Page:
Compliance in RTOs is getting harder and harder. Especially when we provide what the industry wants. Still today there are RTOs that are able to make short work of something that should take time and effort. I continually read articles by frustrated RTO compliance people who see it happening in front of them. They are totally over the incongruence that is being shown to the public (on the outside). We don’t all know what is really happening, so sometimes, it could be an iceberg effect where there actually is the work being applied. In others, and I see it often when working with RTOs, it is not so deep and rather a quick fix.
BUT in defence to those RTOs that I work with, there is always the same statement – “it is what the industry wants!”
What do people really want?
If we were to ask them, would you find what you’re looking for?
I think we are starting to see a few trends (well they have been obvious for a while) …Students want something different to what compliance means. Students are after short courses. Industry wants short courses – quick enough so they can get back to their job. So why don’t we have smaller qualifications, or use skill sets or short courses to provide learning in key units relevant to job roles?
Using skill sets would be great but what happens is unfortunately industry knows the names of qualifications and they want them. So what other solution is there – well we could all go to our SSO and advise them the qualifications are too big – give us smaller ones. You that the units themselves are too big and don’t meet the needs of industry.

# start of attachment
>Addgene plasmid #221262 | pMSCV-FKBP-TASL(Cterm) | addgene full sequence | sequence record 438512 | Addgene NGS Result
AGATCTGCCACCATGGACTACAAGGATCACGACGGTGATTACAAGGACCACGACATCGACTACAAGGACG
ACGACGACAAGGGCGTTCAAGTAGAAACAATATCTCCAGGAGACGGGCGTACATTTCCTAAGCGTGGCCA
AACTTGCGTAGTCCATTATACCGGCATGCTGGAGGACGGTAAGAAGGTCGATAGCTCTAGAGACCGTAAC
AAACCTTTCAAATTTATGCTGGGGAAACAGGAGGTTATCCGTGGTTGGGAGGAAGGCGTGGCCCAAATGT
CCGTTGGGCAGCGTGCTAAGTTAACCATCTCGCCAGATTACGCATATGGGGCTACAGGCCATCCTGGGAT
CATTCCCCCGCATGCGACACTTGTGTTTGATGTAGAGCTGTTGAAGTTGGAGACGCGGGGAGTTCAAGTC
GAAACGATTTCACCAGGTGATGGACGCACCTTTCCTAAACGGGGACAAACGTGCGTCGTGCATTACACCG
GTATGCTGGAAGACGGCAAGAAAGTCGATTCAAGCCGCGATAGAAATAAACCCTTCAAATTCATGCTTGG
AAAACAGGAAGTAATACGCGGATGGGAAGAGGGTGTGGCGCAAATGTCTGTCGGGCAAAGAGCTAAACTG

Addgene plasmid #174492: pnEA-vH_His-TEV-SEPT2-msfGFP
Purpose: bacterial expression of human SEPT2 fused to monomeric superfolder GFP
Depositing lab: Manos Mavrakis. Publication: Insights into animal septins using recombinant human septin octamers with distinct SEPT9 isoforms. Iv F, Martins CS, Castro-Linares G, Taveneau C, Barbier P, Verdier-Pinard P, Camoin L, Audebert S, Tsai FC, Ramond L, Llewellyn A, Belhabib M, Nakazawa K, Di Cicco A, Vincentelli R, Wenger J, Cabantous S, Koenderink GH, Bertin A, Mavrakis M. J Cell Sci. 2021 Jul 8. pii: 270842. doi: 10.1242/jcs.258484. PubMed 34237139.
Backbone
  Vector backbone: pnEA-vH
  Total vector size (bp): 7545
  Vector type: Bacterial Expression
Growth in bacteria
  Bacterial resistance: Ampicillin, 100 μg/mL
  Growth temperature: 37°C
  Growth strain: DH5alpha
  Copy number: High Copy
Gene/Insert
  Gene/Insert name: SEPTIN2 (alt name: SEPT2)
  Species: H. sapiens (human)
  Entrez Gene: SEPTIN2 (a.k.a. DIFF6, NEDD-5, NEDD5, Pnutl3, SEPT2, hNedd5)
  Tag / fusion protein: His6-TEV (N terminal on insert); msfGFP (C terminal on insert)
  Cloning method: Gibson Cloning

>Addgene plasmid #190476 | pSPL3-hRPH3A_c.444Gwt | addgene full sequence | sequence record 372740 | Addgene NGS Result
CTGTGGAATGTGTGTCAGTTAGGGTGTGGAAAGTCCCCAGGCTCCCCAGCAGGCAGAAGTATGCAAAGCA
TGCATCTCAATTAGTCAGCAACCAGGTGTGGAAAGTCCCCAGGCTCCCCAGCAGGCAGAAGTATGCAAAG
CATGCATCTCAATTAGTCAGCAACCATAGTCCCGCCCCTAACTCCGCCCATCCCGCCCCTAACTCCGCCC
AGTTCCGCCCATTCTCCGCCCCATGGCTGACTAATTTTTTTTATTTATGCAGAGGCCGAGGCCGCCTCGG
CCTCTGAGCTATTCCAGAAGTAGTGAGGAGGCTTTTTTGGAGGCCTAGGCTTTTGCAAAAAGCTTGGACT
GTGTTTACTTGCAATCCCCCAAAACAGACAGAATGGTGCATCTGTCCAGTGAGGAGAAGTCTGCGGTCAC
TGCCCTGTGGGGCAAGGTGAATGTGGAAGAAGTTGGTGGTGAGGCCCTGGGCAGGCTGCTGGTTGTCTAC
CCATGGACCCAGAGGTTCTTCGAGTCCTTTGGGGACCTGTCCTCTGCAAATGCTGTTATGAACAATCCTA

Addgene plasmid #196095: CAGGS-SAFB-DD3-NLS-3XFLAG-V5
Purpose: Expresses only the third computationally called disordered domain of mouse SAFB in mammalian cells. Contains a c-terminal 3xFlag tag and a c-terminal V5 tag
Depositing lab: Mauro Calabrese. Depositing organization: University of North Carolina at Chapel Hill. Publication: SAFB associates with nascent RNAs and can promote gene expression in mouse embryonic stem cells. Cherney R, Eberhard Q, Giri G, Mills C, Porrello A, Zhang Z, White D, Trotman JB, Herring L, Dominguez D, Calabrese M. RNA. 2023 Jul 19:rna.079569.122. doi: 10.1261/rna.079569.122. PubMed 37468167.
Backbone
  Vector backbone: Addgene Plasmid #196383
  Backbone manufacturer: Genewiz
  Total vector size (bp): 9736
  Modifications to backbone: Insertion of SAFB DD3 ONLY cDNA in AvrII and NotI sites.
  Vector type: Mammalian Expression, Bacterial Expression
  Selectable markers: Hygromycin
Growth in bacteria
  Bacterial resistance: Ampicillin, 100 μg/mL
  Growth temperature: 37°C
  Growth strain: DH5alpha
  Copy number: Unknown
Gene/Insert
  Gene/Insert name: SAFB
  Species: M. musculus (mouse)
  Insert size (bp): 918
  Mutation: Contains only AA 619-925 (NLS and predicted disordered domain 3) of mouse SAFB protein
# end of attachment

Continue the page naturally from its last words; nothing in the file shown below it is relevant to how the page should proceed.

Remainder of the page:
Would this help? I recall not so long ago I managed an Enterprise RTO who was in the Transport and Logistics space. At the time they had a stepped approach to their qualifications. You started at certificate I, completed the units, then you could move to certificate II, and then certificate III and in our case we move our students through to Certificate IV. This approach worked very well with their job roles, and it was connected to their EBA. At that time the Training Package was flexible enough to select units that were actually relevant to the job role.
This meant if they had completed certificate I then could undertake entry-level roles in the organisation. As they progressed through their learning, and building on their skills, they were paid more and greater responsibility. Throughout the time they were supported by mentors and their trainers. This process took them from 2 to 3 years to complete. It worked well.
Then the Training Packages all had to conform to new changes, and units became bigger, qualifications became less flexible and people had to find ways to short-circuit the lengthy process of training them.
I work across many industries and see so many frustrated RTOs having to work with units that are huge. And mostly they just want to teach someone to make a sandwich (for example)! But to meet the unit they have to make roasts, and stuff that this person will never use. (Example used for the purpose of description only).
Education is a process
When we train someone we shouldn’t be expecting they can jump straight in and do the job – they need time to reflect on what they have learnt, time to practice and time to consolidate. People work at different rates to combine existing information and concepts into new ways of doing. The blanket, one-size-fits-all training is no longer adequate to meet the unique needs of learners. The way to get confidence, is by doing the work. That is why the step-by-step model works.
We need to start at the foundations
• talk to industry
• ask them what they want
• keep it simple
• adjust the Training Packages to suit.
Then compliance will be easier to manage. Will there still be people who try to short cut – probably, but at least the feat is more achievable for others.